Tuesday, June 6, 2017

Revisiting Hope 2017

Hope is one of my favorite places in Alaska to visit, with some of my top activities:  camping, hiking and mountain biking. As Douglas headed up to Fairbanks to provide administrative coverage for softball state, the kids and I headed to Hope for a long weekend of fun.

Gate to our campground of choice was closed
However, the weekend took an unexpected turn when we arrived in town, because the gate to the Coeur d'alene Campground was closed, where we were planning to camp out at and make our base to explore from. Luckily it was a Thursday evening so there were still spots open at the Porcupine Campground a few miles away at the end of the road. In fact, we even got an ocean front view spot, quite a rarity and I was questioning how that was possible until the next morning when we were informed there was a mistake and we needed to move to another site.

A view of Turnagain Arm from the Porcupine Campground
The next day we decided to bike the road that was closed to the campground. It turned out that an avalanche had covered the road and was still deep enough to make the road impassable. As we discovered when we biked out there, the mountains are still completely covered with snow, so we wouldn't have been able to do all the exploring we'd hoped to do, so it was a good thing we weren't all the way out there. 

I hadn't realized how far up that road climbed from the gate to the highest point, but it took me a full hour of uphill biking to reach that point (which, by the way, took me only 12 minutes to coast down on the return trip!). Whew! A downhill never felt so good, though I was soon stopped by avalanche areas--first branches covering the road from already-melted avalanches, then the one avalanche that needed to be clambered over.

The kids also climbed a 4200 foot peak off to one side of the valley, choosing one for it's lack of snow. They were rewarded with miles and miles of peaks in the distance, a treat they said was worth the climb.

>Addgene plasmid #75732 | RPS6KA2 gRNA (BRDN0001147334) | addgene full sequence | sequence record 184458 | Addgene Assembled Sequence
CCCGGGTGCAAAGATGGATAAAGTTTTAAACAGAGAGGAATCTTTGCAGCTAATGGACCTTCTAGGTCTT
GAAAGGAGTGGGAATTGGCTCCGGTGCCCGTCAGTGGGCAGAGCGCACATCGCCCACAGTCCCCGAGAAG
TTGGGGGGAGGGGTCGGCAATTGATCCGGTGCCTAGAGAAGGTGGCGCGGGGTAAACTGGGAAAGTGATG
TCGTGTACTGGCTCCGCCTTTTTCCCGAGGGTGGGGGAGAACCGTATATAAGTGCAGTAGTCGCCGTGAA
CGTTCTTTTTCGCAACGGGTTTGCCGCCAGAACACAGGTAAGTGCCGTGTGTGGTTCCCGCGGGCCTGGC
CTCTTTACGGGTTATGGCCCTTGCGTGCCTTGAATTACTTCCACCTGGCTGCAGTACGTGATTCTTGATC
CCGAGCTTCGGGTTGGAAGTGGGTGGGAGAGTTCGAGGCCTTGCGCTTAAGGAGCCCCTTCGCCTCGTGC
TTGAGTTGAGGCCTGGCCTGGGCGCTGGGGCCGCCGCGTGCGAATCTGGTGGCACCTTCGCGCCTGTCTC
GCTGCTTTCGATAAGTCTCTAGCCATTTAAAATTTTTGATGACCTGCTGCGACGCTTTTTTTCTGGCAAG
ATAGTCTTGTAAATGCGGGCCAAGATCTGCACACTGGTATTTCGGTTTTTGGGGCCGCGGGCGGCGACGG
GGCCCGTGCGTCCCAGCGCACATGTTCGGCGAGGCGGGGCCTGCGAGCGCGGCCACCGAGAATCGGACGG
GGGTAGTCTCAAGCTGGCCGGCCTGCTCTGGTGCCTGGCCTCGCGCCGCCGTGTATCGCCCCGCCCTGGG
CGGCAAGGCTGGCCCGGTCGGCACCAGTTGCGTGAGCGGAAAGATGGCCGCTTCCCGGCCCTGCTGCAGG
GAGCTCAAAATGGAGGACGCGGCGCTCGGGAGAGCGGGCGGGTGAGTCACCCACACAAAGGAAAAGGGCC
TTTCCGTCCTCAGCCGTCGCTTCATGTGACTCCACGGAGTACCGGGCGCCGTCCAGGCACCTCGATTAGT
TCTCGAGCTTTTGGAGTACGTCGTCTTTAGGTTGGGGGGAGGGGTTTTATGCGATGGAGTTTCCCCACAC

A summery day for a bike ride up the Palmer Creek Road

This avalanche is responsible for the road being closed.
Apparently plowing it isn't an option??

A couple of other areas with branches littering the road are
telltale signs of avalanches that have melted already

The Coeur d'alene Campground is petite with 6 tenting only sites, but it is free and remote!

The mountains past the campground were still snow-covered, and warm temperatures
meant soft snow not conducive for exploring the mines and area

A beautiful view of Turnagain Arm looking towards Anchorage was worth
 braking for on my 12 minute downhill coast back to the gate

The next day we decided to climb Hope Point, and despite predictions of possible rain, turned out to be another scorcher by Alaska standards (65-75 degrees). I regretted not wearing shorts, figuring it would be cooler up higher. I was more comfortable once I rolled up my tights to my knees. The 2000 foot climb went by relatively quickly with the new switchbacks that lengthened the trail to 3.5 miles, but made it a moderate climb rather than a straight-up grueling one.  The main highlight was seeing 4 mountain sheep reclining on the rocks of a nearby peak as I reached the saddle for the final push to the top.

The mountain sheep looked like patches of snow at first 
The kids have been pushing their limits beyond trails this summer, so after reaching the summit of Hope Point, moved on to another nearby peak.

View of a nearby peak the kids climbed, as seen from Hope Point
Our final day, the kids decided to bike the entire length of the Resurrection Pass Trail, all 36-39 miles of it (depending on which trail map to believe; Denver's GPS said it was 37.65 miles). This was going to be a stretch for them, as the longest mountain bike ride they'd done before was 25 miles on the Russian Lakes Trail a few years ago. We plotted and planned, packed backpacks and filled waterbottles, and at 7:30 am the next morning I snapped a picture of them before they headed down the trail, looking all clean and eager.

Juneau Falls off the Resurrection Trail, swollen with spring runoff
They estimated, on the high side, it would take them 12 hours to bike it. My guess was 8 hours, which would put them just over 5 mph. That meant I had a long day to fill before picking them up at the other end of the trail, in Cooper Landing. But between getting breakfast, breaking camp, and driving to the Cooper trailhead, I had a little bit of time before the early estimate of 8 hours. I hopped on my bike and headed up the trail, with my goal Juneau Falls 4.5 miles away. It took me 50 minutes of mostly uphill to get there, and just as I was getting ready to hop on my bike to head back, the kids pulled in on their bikes. I snapped a quick picture of them in front of the falls, now looking tired and muddy, and we careened down the final miles to the trailhead.

It was an intense weekend of hiking and biking, and we returned home sore and happy having fulfilled the goal of summer in Alaska:  adventures!!